Aside from the fact that I am a long time reader of Seth Godin - evidence here, here, and here. Why talk about this book now, you may ask? While it published last year and some of the examples may be considered old by those of us who move at the speed of the Internet, let's face it - it's not old because it's still too few who are doing it.
Meatball Sundae is one of the books I bought recently because I am working on several grassroots, community-based initiatives. It's a good way to say that people look to me to help them articulate what they are doing to help customers with new tools, so they can get bandwidth to do more of it (and with it).
The bandwidth is important to consider - social media is a commitment and certainly not one of the many programs that can be run as touch and go. Also very important side note: if your company is not asking constantly "is what I am doing helping customers today?" something is out of alignment.
This book single-handedly explains why it's a good idea to take stock of what business you're in - the organization supports marketing. Since Brian Clark from Copyblogger is among the lucky cited in the book, I will quote him as he quotes Godin (isn't that how ideas spread?):
Perhaps marketing executives figure they’ll get them some blogging, and some of that podcasting, maybe some of those viral videos too, and then they’ll be able to keep selling the same stuff they have for decades. Seth explains that you’ve got to reinvent your business to fit the realities of the new marketing (rather than the other way around), because ideas that spread through groups of people are far more powerful than ideas delivered at an individual.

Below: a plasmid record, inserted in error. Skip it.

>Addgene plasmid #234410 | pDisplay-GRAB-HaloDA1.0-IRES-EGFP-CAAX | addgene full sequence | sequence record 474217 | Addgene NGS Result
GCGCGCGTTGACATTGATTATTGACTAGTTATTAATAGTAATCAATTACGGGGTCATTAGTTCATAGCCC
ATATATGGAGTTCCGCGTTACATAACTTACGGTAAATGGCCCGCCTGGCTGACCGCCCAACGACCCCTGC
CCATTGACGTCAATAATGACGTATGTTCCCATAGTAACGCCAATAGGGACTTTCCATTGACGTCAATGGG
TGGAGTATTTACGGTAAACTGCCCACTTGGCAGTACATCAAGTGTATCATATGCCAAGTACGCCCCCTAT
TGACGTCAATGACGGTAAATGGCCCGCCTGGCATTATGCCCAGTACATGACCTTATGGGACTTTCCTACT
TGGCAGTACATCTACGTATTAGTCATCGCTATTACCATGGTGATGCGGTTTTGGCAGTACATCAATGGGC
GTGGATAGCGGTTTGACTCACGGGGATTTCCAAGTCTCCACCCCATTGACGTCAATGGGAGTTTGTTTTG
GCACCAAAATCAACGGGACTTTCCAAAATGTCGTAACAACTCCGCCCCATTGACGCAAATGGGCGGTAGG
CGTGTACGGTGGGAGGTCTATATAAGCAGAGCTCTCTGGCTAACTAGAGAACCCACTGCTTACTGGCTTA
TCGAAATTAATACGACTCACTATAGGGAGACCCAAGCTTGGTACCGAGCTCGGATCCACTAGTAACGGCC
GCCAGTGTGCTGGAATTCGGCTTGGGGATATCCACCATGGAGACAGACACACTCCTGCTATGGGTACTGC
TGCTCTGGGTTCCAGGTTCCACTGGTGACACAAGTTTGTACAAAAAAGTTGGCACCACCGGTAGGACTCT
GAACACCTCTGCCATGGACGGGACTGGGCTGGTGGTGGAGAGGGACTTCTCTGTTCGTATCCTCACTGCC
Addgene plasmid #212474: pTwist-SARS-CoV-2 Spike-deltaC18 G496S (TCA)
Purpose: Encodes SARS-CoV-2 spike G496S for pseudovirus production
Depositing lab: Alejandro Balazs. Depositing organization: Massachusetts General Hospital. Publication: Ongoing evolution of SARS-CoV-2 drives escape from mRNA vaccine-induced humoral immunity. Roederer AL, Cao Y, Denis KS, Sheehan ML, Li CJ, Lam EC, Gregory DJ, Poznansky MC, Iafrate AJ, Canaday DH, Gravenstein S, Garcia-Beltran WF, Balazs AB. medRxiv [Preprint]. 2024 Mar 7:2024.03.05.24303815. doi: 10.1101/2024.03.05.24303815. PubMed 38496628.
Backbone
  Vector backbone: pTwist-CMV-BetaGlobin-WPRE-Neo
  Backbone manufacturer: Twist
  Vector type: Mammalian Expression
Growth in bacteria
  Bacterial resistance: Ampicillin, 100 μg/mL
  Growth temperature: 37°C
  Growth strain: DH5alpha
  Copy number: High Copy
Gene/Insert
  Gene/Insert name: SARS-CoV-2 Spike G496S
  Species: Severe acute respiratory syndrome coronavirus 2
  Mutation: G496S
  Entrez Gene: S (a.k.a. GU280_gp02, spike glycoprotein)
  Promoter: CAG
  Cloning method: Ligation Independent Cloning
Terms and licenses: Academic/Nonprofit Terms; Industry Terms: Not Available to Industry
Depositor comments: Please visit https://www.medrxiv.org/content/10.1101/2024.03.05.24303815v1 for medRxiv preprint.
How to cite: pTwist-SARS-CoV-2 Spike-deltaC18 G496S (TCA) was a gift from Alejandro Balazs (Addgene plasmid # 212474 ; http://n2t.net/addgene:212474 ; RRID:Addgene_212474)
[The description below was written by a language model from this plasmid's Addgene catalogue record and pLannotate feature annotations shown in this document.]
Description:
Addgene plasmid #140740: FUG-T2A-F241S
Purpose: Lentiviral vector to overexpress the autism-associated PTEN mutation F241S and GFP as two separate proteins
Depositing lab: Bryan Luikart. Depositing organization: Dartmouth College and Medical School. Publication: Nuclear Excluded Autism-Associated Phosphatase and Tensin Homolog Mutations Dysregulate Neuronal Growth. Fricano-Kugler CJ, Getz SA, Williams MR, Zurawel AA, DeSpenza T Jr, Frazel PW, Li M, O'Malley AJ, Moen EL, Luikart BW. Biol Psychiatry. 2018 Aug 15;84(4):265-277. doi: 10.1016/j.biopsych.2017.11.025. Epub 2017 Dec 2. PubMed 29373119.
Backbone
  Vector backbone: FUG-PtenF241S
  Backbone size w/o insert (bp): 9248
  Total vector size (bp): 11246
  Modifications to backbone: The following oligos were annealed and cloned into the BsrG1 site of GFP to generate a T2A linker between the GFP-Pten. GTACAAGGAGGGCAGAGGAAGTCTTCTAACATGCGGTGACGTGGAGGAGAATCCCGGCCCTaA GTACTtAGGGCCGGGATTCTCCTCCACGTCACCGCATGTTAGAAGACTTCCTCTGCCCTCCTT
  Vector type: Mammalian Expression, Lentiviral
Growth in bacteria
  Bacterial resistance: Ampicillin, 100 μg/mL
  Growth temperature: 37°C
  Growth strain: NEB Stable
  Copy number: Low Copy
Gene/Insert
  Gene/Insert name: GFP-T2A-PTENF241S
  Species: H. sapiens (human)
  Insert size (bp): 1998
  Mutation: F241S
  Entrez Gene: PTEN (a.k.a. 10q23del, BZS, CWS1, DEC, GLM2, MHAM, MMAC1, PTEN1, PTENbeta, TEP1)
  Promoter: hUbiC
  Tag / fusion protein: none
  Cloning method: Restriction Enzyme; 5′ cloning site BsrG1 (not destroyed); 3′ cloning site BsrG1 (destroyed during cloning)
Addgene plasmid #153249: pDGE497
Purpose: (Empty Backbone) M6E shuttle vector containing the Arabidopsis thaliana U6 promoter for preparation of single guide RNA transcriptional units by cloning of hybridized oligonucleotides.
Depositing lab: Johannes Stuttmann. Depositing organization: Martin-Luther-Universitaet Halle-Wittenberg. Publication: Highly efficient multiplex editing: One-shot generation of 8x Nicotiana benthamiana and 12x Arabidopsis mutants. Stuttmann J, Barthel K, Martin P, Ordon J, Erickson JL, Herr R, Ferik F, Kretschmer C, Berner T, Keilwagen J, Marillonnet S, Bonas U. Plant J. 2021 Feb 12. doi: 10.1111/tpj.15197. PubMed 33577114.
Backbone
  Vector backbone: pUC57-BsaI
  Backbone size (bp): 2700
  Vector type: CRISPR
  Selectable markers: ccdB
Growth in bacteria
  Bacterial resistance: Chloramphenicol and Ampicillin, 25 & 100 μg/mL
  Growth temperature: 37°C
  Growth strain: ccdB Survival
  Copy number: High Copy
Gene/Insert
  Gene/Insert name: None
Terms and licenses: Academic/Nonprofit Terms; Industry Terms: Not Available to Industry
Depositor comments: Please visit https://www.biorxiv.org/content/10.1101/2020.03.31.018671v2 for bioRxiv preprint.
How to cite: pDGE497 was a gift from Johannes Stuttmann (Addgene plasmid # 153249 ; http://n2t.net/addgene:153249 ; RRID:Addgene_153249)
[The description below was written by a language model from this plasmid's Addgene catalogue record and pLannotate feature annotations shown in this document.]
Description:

I have been saying it for years, we are starting to see it happen - business as usual doesn't work anymore. None of us thinks we are average, we do not buy stuff because it is average.
We think we buy out of necessity - food, clothing, cleaning products, car, house - and in part we do. We need to eat, be sheltered, have a mode of transportation, etc. What we buy makes a statement about us and we make a statement about our beliefs with the act of purchasing it.
I suggest this would make the perfect gift purchase this holiday season. As we reevaluate everything we do in light of the current economic climate, it makes sense to regroup on the context we build or join for conversations with our customers. They are (and we are as them) making those choices on the basis of what connects with them.
Seth highlights how specific marketing models require specific organizational model to back them up. They also require specific people who understand that business growth comes from satisfying the people who can best leverage your ideas. In the book, Seth lays out the difference between old marketing and new marketing. Investing in innovation, gaining community support, and telling stories are part of the new.
The book makes a case for "it's the business, st**id."